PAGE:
The opioid epidemic is devastating Staten Island, affecting those from all races, ages and socioeconomic backgrounds — but the borough is severely lacking in treatment centers, according to a new study.
A report by Columbia University’s School of International and Public Affairs released on Wednesday looked at opioid addiction across Staten Island. One stark finding was that the areas on Staten Island with the highest overdose counts are also the most underserved when it comes to addiction treatment options.
“Zip code 10306, for example, has the single highest overdose rate per 100,000 people (26.8), yet it is absent of any outpatient MAT [medicated-assisted treatment] or inpatient clinics,” the study reads.
There are only two methadone providers on the island and three inpatient clinics, only one of which offers detoxification treatment, the study found. Both the methadone and inpatient clinics were “typically at full capacity.”
Patricia Allen, executive director of medical services for Summit Behavioral Health, which offers addiction treatment, was not directly involved in the study but has extensive experience when it comes to this epidemic. Treatment options are scarce, she said, because of the ”pandemic nature of opioid dependence.”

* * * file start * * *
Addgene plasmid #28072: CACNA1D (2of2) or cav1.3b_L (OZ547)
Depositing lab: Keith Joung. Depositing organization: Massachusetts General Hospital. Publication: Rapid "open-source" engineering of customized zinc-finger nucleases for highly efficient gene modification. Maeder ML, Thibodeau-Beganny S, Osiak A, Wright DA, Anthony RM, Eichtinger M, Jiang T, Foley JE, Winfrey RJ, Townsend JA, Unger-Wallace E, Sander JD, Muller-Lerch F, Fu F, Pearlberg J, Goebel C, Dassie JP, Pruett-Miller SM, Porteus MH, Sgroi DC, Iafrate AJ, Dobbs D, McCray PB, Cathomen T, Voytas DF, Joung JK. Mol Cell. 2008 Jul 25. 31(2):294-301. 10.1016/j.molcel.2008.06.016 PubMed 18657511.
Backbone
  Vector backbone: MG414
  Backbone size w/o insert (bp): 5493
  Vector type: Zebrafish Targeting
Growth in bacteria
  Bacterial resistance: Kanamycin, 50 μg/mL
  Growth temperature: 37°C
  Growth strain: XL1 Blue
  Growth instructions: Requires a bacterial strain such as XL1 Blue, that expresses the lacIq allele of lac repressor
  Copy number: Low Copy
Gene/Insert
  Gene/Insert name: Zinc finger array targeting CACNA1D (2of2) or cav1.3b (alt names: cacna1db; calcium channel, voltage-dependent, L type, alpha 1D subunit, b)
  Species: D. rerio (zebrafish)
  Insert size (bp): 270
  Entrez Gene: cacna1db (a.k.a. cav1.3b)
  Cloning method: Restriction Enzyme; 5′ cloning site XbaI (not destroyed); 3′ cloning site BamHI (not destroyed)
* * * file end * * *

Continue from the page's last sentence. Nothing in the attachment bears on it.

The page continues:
“Resources cannot keep up with the pace of this growing opioid epidemic,” she said in an email. “Twenty percent of those with a substance use disorder receive substance abuse treatment. Only ten percent of those with an opiate use disorder receive treatment.”
Allen noted that many patients don’t receive medicated-assisted treatment, which means they are missing that “safety net” post detox, something the Columbia study also notes by reporting that those interviewed mentioned aftercare services also need improvement.
Researchers interviewed people from five groups for the study: political officials, law enforcement officials, people in recovery, academic researchers and service providers.
The top recommendation to combat this drug epidemic, researchers suggested, is to first provide access to opioid addiction services where they’re most needed by expanding medicated-assisted treatment options and methadone provisions, sponsoring physicians to become buprenorphine certified (which requires eight-hour training courses in order for physicians to prescribe and dispense the treatment) and more.
Research also suggests better coordinating treatment systems so every patient is exposed to a “spectrum of services,” helping everyone receive the personalized care they need to recover.
“Treatment for opiate dependence cannot exist in silos,” Allen said. “Partnerships in care are essential.”